Bidisciplinary Course #240-01
AIDS: Scientific Investigation and the Human Experience

Winter, 1998; Napier 101; T/Th 10:55-12:40


Prof. David W. Craig,(, Dept. of Chemistry, Rosenberg 111, EXT 3611, office hr: MTWRF 9:20-10:30, M 2:00-3:00

Prof. Susan Henking, (, Dept. of Religious Studies, D-208, EXT 3373, office hr: W 9:00-12:00, M 2:00-3:00 in WI-1D

Welcome to BD240! We are very excited about this course and we are hopeful that it will enrich your educational experiences here at HWS. The topic for this course is extremely important to our lives and, indeed, to the entire planet. We will raise issues of social responsibility in the context of your intellectual development. We hope that the work that we will do here will be just the beginning of an educational process that will continue for the rest of your lives. The information presented below describes the organization of the course, the required texts, and grading and attendance policy.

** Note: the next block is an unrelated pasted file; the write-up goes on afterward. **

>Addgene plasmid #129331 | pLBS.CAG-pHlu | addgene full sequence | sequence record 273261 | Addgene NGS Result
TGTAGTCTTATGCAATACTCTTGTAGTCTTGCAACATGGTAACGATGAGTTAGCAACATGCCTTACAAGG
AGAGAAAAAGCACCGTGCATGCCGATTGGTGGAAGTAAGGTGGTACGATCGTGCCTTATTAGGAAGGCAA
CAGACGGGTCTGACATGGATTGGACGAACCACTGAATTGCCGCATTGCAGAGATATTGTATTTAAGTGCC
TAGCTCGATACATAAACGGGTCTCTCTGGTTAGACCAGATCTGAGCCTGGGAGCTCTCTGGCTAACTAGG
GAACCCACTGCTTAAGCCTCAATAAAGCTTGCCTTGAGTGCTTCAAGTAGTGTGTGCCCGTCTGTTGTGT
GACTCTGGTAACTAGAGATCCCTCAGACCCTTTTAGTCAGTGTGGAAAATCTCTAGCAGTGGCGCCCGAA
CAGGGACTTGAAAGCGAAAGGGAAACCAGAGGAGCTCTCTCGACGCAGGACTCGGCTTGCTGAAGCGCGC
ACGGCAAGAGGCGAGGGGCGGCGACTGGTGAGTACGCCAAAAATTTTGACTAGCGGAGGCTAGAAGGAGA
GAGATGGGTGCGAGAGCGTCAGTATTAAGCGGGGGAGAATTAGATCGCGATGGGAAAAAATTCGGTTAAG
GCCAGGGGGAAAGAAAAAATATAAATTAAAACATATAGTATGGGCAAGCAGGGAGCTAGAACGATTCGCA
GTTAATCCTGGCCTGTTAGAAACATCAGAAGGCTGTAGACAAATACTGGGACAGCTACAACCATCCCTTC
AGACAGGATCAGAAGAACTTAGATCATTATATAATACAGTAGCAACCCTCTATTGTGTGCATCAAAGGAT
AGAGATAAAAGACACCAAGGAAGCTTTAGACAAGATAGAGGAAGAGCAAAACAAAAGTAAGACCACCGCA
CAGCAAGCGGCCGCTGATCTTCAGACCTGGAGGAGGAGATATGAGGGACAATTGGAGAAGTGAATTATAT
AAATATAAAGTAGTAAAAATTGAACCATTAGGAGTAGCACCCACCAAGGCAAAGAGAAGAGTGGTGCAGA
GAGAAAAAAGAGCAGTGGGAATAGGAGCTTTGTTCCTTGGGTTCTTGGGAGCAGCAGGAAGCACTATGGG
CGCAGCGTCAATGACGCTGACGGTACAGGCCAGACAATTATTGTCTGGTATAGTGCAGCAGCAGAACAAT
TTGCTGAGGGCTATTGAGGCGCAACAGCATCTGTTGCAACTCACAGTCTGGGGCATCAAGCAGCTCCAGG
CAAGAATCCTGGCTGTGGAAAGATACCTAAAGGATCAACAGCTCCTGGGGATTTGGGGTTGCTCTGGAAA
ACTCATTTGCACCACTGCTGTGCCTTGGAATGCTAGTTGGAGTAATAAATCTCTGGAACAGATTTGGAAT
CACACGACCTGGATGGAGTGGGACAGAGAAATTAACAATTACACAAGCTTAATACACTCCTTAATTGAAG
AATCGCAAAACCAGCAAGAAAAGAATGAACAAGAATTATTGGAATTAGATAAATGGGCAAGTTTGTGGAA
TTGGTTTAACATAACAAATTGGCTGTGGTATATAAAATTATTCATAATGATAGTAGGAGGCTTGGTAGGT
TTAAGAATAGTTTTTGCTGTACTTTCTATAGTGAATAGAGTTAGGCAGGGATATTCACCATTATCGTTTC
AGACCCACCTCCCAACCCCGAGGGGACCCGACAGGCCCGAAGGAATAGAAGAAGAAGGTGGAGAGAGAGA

This sophomore level course is designed to show students that multiple modes of analysis are often necessary to formulate questions and seek answers about specific problems. In this case, biochemical and humanistic approaches are used in a common forum on AIDS. Faculty and students will work together to address the nature of the scientific process as well as relevant scientific issues such as the human immune system, the mechanisms of virus action, and the biochemical structure of the HIV viruses. In addition, course participants will consider the ways in which AIDS is socially constructed and evaluated. Relevant humanistic issues will include the place of ethical inquiry in responses to AIDS, the role of creative and artistic work emerging from the AIDS movement, and the impact of various forms of political and cultural discourse (both mainstream and oppositional) in the response to AIDS. Taken together, the scientific and humanistic aspects of this course will provide essential contexts for understanding the ongoing human realities of AIDS.